While 2009 cotton acreage is projected to decrease for the fourth consecutive year, to the lowest levels since 1983, experts anticipate that cottonseed prices will remain "surprisingly reasonable." That's because planting numbers alone do not tell the full story.
"Compared to the 2008 cotton crop, where abandonment was unusually high at nearly twenty percent, we may actually see slightly more cottonseed supply produced on fewer acres in 2009," says Tom Wedegaertner, director, cottonseed research and marketing, Cotton Incorporated.
According to the USDA's March 31 prospective plantings report for 2009-2010, cotton acreage is expected to shrink by seven percent, down to 8.81 million acres.
"While seven percent is significant, it is important to note that cotton acreage has dropped by double digit percentages for the past two years," says Wedegaertner. "This lower rate of decline may be a sign we've hit the bottom from an acreage standpoint, and that cottonseed prices could be stabilizing. Additionally, with favorable growing conditions and a return to historical average abandonment rates, it is possible that the 2009 cottonseed supply could meet or exceed last year's supply."
USDA's March 31 report increased anticipated cotton acreage by more than 700,000 acres since earlier industry projections. "The added acreage was a nice surprise, especially for the dairy producers who rely on this important feedstuff," says Wedegaertner. "Several market and weather factors contributed to the increase. Lower corn and peanut prices, along with normal crop rotation practices, contributed to the shift to cotton. In addition, early drought in Texas and excess moisture in the Mid South during prime planting season influenced crop planting decisions for the benefit of cotton."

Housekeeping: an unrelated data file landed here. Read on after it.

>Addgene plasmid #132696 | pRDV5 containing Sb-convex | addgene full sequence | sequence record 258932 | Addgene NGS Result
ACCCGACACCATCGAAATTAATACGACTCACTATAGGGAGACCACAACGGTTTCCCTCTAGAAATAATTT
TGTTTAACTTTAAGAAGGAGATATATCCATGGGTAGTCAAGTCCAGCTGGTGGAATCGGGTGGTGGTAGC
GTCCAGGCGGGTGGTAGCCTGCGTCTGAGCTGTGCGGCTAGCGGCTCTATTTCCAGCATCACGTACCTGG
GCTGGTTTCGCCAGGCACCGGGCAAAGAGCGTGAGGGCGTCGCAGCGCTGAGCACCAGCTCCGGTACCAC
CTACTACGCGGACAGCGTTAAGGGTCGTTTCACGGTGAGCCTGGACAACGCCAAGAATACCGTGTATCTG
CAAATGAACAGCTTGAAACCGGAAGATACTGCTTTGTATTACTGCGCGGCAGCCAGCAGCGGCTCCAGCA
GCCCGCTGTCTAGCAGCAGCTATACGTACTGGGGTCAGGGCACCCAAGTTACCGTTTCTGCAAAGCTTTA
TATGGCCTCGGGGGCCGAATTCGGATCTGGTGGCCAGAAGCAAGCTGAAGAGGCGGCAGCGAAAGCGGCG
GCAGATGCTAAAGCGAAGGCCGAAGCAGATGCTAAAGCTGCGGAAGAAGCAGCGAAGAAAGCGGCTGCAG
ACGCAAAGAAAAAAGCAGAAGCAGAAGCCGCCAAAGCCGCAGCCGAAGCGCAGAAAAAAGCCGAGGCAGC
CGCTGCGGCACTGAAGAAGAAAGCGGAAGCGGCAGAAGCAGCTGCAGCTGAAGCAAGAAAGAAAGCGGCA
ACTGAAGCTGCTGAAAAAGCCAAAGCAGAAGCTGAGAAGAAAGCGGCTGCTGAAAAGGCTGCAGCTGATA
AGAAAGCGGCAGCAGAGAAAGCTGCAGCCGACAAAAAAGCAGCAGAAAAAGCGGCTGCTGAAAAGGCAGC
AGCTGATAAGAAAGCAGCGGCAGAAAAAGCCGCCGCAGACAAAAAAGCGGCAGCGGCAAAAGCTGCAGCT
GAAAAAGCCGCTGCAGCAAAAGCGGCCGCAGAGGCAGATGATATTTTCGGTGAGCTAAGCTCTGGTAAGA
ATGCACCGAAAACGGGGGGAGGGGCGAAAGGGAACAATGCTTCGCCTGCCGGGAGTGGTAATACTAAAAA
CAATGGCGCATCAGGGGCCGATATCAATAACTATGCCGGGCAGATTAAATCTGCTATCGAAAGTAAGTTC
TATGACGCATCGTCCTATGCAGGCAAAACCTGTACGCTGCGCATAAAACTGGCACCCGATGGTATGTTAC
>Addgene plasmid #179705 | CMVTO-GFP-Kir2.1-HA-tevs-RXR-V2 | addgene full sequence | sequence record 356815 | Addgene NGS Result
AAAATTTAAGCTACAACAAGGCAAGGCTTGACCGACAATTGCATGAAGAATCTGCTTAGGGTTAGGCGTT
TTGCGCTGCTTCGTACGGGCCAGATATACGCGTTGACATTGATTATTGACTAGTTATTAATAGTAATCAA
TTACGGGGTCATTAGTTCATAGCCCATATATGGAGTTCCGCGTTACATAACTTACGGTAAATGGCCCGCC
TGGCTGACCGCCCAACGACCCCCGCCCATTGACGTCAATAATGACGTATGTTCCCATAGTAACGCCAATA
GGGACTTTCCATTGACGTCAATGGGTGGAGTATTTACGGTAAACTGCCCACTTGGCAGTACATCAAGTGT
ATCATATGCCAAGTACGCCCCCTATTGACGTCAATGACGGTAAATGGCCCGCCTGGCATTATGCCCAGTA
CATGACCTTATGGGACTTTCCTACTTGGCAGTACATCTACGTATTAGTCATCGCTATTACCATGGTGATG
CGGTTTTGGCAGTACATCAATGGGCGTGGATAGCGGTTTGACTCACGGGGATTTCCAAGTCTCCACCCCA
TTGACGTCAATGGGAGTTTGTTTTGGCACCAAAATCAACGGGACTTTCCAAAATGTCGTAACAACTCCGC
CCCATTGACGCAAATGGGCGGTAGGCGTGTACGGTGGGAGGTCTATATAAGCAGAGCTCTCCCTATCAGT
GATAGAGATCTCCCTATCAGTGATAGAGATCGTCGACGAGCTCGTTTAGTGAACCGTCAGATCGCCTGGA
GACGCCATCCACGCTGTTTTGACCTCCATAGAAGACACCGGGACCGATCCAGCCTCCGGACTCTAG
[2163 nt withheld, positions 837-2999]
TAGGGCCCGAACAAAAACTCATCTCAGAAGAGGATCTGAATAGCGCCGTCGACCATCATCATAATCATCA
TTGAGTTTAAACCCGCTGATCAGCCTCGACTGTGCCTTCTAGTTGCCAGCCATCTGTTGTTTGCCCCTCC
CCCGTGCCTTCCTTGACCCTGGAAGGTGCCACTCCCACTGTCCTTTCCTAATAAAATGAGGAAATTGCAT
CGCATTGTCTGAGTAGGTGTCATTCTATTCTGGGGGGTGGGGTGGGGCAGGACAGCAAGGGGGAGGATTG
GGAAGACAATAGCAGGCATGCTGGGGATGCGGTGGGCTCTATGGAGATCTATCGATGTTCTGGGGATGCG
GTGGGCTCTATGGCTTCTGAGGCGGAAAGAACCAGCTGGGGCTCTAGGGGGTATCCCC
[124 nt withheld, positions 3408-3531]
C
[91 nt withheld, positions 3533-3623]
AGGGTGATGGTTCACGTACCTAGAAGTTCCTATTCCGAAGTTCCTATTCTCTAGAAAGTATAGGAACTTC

If abandonment rates return to average levels, actual cotton production is projected at 12.8 million bales of cotton and 4.5 million tons of cottonseed. After the crush, about 2.2 million tons of cottonseed will be available for feeding, about the same as last year.
With lower abandonment rates, and this year's unique market conditions, dairy producers should not only see adequate cottonseed supply, but also moderate prices, Wedegaertner says.
Cottonseed a "reasonable value," even for producers buying week to week According to Austin Rose, a cottonseed merchandiser for Cape & Son, Abilene, Texas, lower feed prices can't come soon enough for dairy producers, who've been hit hard by plummeting milk prices. "Unlike in previous years, forward contracting on feed isn't happening quite as much, as producers' cash flows are being pinched," says Rose. "Many of our customers are buying week to week."
Normally, producers who don't pre-book can find themselves facing steep price increases when supply shrinks. "This year, those dairies that didn't pre-book are no doubt relieved to see feed prices continue to trend downward," says Rose. "With last year's record high cotton prices, dairy producers will probably look at cottonseed as a reasonable value this year."
Rick Titel, a ration analyst for Agri-Nutrition Consulting, Inc., DeForest, Wis., and dairy nutrition consultant for TLC Tech Services, Eldorado, Wis., says many producers are using more cottonseed in their rations as the price of cottonseed comes down.
Some producers may even sell the soybeans they grew and buy cottonseed. Titel recommends 1 to 6 pounds of whole fuzzy cottonseed per head per day, depending on the specific needs of his producers' herds.
"Most of my clients are in the 2 to 4 pound range. From a nutritional standpoint, I would consider the need for fat, effective fiber and protein to determine the amount of cottonseed to use in the diet. The quality of the forages and grains available on the farm, along with the supply and cost of other commodities already purchased or booked, is also taken into consideration," says Titel. "If you can replace some forage with cottonseed, and get value from the fiber, it is even more cost effective."
Cottonseed is an excellent source of fiber, protein and energy. Typical rations can include up to 15 percent cottonseed on a dry matter basis. For more information, including reports on market conditions, feeding information and a list of suppliers, visit Cotton Incorporated.
Cotton Incorporated, funded by U.S. growers of upland cotton and importers of cotton and cotton textile products, is the research and marketing company representing upland cotton. The Program is designed and operated to improve the demand for and profitability of cotton.